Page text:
By Rebecca Black and Michael McHugh
Belfast High Court has been urged to find that Northern Ireland's abortion laws are incompatible with human rights legislation.
The plea was made in the opening stages of a fresh legal challenge to the region's restrictive abortion laws.
Sarah Ewart's case comes after the Supreme Court ruled last year that abortion laws in the region were in breach of human rights legislation.
Ms Ewart, from Belfast, has pursued a long legal battle over her treatment and is back in court in the city.
She travelled to England for a termination after being told her pregnancy had a fatal foetal diagnosis.
Her legal challenge is being heard by Mrs Justice Siobhan Keegan in a hearing expected to last three days.
There are two respondents in the case: Northern Ireland's Department of Justice and Department of Health.
IMAGE: Sarah Ewart
Northern Ireland's Attorney General John Larkin is representing himself in the proceedings.
Barrister Adam Straw, acting for Ms Ewart, started setting out the arguments in her case on Wednesday morning.
"I respectfully invite this court to follow the lead of the Supreme Court," he said.
Both pro-choice and anti-abortion campaigners gathered outside the High Court on Wednesday morning ahead of the hearing.
Ms Ewart described the experience of returning to court as "really nerve-wracking" but added: "I am really hopeful that the High Court listens to what the Supreme Court has previously said - that women here who find themselves in the circumstances that I found myself in will get the help and the treatment that we need in our hospitals with our own medical teams.
"This is a medical situation that I found myself in; five years down the line I am reliving the stress and the trauma all over again.
"I should not have to be here, sharing my story again, so I am hoping this time will be the final time through the courts, that we will get the help that we need."
Ms Ewart is being supported by Amnesty International, one of five intervenors in the case.
The others are the Human Rights Commission, Humanists UK, Centre for Reproductive Rights and Precious Life.
In a judgment last June, five of the seven Supreme Court judges ruled that Northern Ireland's abortion law breached the UK's human rights obligations.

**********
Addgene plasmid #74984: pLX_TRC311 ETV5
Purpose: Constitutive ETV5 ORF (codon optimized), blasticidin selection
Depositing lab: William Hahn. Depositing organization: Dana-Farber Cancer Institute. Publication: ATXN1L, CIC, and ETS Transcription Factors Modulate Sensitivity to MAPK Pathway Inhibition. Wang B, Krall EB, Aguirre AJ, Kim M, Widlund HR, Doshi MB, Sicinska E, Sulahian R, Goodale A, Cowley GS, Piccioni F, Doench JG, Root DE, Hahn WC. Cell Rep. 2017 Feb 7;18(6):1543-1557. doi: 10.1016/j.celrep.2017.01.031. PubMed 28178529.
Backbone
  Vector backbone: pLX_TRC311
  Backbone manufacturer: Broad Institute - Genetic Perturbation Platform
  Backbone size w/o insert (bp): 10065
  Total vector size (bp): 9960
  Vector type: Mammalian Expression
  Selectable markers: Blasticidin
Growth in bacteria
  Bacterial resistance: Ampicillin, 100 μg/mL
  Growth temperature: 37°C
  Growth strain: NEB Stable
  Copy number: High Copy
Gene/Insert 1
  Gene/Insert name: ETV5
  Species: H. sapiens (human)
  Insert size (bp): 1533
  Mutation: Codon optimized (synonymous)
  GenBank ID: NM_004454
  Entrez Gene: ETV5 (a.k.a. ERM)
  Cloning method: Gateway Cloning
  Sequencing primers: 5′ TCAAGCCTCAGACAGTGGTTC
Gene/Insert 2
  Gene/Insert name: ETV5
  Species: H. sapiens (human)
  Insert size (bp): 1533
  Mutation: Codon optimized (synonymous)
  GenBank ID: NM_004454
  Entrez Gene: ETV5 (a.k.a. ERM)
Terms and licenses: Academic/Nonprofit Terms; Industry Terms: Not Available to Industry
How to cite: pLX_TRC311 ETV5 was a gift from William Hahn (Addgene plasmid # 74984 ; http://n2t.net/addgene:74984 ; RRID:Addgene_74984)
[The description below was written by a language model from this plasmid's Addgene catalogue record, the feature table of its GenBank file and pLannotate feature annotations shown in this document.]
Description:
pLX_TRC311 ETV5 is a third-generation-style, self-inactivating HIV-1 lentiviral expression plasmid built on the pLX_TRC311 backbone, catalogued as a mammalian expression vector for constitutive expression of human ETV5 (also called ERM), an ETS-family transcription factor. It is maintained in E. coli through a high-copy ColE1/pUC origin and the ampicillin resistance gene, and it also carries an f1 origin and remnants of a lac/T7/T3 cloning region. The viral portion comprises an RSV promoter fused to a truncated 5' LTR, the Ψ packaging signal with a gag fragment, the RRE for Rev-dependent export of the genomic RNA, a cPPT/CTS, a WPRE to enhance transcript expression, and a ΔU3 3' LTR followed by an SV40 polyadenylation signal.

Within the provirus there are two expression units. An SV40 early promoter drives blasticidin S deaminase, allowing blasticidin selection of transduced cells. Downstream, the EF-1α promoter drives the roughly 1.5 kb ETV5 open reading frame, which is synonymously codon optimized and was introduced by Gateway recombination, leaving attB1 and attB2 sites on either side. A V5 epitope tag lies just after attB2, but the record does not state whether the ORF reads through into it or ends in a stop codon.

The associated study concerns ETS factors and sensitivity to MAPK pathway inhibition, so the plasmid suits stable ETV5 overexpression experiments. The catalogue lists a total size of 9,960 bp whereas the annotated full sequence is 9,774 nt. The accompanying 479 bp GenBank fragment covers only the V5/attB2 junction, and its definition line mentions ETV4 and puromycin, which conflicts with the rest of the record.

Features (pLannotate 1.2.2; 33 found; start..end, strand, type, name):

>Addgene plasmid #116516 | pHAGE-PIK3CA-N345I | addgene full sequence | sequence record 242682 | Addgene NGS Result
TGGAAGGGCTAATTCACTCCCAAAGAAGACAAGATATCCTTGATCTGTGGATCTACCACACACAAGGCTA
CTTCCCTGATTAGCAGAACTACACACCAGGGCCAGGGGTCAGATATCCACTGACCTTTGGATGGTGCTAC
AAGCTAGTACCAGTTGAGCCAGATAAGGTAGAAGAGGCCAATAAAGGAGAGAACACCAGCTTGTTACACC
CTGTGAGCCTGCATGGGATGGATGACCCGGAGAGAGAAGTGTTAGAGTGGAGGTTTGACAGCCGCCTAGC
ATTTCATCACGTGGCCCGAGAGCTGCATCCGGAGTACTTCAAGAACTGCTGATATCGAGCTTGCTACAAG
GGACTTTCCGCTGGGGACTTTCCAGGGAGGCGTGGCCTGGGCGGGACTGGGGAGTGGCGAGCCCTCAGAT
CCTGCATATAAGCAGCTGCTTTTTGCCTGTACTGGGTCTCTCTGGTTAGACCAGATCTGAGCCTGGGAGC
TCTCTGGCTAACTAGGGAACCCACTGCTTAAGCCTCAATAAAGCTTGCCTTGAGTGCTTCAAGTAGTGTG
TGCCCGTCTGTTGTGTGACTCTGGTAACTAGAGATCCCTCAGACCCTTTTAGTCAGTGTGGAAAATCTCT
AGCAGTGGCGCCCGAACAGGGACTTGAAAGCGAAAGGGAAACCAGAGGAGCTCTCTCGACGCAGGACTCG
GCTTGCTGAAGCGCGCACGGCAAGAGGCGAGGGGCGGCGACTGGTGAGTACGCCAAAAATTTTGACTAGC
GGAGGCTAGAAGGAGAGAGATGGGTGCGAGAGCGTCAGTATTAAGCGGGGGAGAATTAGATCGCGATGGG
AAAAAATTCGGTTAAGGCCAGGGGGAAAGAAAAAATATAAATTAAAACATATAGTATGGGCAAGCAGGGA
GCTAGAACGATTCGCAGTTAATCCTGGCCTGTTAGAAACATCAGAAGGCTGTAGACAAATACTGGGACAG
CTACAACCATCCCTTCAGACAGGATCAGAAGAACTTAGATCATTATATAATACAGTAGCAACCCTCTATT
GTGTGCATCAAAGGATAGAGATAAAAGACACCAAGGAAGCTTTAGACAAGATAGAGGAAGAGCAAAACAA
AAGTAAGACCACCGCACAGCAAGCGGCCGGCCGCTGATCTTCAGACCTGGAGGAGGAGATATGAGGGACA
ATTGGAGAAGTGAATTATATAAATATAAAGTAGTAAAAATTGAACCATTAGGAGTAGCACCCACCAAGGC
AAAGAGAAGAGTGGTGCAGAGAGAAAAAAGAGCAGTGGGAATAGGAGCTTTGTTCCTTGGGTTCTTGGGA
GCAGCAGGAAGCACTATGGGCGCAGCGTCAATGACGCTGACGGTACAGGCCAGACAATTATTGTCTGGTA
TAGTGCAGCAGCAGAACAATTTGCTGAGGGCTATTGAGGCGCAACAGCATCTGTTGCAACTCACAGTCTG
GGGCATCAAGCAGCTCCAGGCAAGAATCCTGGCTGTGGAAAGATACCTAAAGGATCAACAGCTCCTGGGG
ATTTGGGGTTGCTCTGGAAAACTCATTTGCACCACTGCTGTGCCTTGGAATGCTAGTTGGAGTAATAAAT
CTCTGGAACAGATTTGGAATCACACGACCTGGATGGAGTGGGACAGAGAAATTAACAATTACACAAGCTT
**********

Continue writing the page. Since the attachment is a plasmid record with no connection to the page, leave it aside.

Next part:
However, they concluded that the Northern Ireland Human Rights Commission - which brought the case - did not have the power to bring the proceedings as it was not itself a "victim" of any unlawful act.
A fatal foetal abnormality (FFA) diagnosis means doctors believe an unborn child will die either in the womb or shortly after birth.
It is not grounds for a legal abortion in Northern Ireland. The procedure is allowed if the mother's life is in danger.
Northern Ireland's chief medical officer recommended change for such cases in 2016 but the Stormont Assembly collapsed soon afterwards and the matter was not addressed.
Both sides of the argument held placards outside Belfast High Court on Wednesday.
Some supporting Ms Ewart said "Now it is time for Women in Northern Ireland" - a reference to recent reforms in the Republic of Ireland.
Those who favoured the status quo carried signs which said "Life is a right, not a privilege".
Others said judges and politicians had a responsibility to protect that right.
IMAGE: Bernie Smyth from anti-abortion group Precious Life
Bernie Smyth from anti-abortion group Precious Life said: "We are saying this is barbaric, it is wrong and it should never be introduced here in Northern Ireland."
She said the Supreme Court's intervention in Ms Ewart's case was not binding.
"That was the opinion of the judges at that time, we could have another set of judges who would have a different opinion.
"We have also heard from our own court in 2017 who clearly stated that this issue is for the democratic process, it is not the right of the court.
"We would be very hopeful that this court would see that the rights of every unborn child, whether that child has a life-limiting disability, has a right to be protected in law and should not be discriminated against through abortion."
Amnesty campaigns manager Grainne Teggart said Northern Ireland Secretary Karen Bradley should have moved to change the law before now.
"It is a damning indictment of the British Government that women like Sarah are being forced through the courts to have their rights realised.
"We call on the UK Government to bring an end to the suffering of women in Northern Ireland and change the law."